Economics without Entrepreneurship or Institutions?

This article is based upon a readying of Dan Johansson’s article from Econ Journal Watch December 2004 titled “Economics without Entrepreneurship or Institutions: A Vocabulary Analysis of Graduate Textbooks.”

When most people think of Economics they think of supply and demand. Some people depend upon economists to tell them why some countries succeed and others fail. One thing that was interesting to me is that the latter has nothing to do with what is basically taught as the purpose of economics, which is the study of choice under scarcity. While at the same time people do really want to know why some countries succedd and others fail. Adam Smith’s book “The Wealth of Nations” started that. It is almost impossible to have this conversation without talking about institutions. When talking about institutions, it will directly relate to talking about innovation or entrepreneurship.

The main problem is many economists are not trained in these things. In the study from the paper above, Johansson finds that there is very little mention of any of the keywords like entrepreneur, innovation, invention, tacit knowledge, bounded rationality, institutions, property rights, and economic freedom. He finds of the 19 leading textbooks, 16 contain fewer references to any of the entire set of right terms. There were only 8 references to property rights. This coming from an student from George Mason University, which I believe does a good job of teaching these terms, outrages me.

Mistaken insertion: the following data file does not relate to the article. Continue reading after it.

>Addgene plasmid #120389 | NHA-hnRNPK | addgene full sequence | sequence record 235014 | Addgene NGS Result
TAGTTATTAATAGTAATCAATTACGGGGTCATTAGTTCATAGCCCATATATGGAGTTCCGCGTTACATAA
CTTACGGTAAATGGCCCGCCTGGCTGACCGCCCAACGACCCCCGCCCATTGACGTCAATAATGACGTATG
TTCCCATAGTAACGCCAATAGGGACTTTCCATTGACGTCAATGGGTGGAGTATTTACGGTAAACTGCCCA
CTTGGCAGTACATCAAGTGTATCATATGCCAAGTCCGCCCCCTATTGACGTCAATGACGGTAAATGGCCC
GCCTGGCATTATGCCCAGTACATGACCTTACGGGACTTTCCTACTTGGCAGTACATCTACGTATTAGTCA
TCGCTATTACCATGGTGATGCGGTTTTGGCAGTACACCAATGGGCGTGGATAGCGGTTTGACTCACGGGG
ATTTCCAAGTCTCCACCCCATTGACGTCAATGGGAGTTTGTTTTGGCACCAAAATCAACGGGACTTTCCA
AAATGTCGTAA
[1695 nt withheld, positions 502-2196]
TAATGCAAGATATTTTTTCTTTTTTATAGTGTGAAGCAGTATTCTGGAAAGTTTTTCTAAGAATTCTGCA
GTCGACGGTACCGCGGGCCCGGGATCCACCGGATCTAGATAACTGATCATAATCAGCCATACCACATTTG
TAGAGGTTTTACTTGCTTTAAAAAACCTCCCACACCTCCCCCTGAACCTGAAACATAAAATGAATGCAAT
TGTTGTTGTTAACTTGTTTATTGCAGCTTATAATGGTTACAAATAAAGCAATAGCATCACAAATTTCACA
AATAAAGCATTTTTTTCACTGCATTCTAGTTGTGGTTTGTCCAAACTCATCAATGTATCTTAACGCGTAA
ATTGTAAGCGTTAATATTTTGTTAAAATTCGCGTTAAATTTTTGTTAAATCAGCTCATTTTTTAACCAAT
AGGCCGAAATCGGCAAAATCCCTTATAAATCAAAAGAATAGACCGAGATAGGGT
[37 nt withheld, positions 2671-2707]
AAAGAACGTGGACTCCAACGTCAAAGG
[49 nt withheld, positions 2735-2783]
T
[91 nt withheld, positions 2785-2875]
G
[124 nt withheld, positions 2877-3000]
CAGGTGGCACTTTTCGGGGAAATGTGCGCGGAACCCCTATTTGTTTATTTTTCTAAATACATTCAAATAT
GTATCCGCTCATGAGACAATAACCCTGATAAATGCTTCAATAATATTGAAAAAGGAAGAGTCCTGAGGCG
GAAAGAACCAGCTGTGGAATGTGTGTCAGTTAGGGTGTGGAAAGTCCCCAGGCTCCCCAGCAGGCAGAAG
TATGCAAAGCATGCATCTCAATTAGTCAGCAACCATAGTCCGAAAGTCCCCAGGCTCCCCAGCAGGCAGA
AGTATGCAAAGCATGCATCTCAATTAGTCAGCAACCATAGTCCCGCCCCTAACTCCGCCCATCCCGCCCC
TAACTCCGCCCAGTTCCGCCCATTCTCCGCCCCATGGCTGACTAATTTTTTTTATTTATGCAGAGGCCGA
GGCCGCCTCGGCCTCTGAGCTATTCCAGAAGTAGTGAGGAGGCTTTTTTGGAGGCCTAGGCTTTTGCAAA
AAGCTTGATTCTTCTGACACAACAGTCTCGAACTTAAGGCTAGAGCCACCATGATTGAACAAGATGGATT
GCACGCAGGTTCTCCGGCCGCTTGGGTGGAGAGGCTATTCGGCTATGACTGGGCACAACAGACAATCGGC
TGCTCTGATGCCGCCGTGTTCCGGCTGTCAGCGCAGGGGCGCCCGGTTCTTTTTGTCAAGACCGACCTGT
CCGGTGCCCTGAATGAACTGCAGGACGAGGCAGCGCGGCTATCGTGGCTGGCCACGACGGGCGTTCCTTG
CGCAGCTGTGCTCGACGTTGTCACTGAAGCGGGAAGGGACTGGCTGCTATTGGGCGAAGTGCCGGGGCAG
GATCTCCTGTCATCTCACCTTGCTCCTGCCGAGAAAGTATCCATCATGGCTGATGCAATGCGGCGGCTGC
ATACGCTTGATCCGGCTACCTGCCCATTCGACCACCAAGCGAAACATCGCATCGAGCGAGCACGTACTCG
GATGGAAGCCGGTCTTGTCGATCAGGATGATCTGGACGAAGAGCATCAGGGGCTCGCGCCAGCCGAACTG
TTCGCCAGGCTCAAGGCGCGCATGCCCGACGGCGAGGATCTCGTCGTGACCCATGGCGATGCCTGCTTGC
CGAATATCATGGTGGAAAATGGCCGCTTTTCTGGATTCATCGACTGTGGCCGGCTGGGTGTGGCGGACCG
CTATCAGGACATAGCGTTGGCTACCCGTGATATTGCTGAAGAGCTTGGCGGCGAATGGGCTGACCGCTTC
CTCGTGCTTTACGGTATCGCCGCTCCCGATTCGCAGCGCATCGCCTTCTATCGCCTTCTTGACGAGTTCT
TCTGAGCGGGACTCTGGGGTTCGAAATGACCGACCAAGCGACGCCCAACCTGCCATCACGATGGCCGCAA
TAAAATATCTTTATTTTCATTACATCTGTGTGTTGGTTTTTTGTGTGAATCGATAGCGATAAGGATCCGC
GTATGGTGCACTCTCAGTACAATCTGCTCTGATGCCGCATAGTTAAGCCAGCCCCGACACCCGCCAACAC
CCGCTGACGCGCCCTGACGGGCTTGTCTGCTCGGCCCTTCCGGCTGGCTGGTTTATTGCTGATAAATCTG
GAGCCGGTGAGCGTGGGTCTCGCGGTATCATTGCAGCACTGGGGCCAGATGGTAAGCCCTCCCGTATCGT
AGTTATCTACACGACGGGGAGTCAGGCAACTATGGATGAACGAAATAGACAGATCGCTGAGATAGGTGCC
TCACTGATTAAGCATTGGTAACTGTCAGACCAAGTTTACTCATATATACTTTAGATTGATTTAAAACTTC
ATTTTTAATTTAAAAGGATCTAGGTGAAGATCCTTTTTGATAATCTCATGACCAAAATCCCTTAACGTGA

We need more pro-entrepreneurship/institution/property rights professors to write textbooks for graduate students. This brings into question how long does it take for someone to incorporate a term or idea in mainstream Economics. These ideas are definately important and need development. The only way they can be developed is to start with teaching them to everyone.




    Regardless, I do agree with the main point: the basic ideas of institutions, property rights, competition, entrepreneurship, etc are not given nearly as much face time as they deserve in graduate econ programs.

    There are several books (one by Sam Bowles) that do not suffer from this problem, but they are not popular in top graduate programs.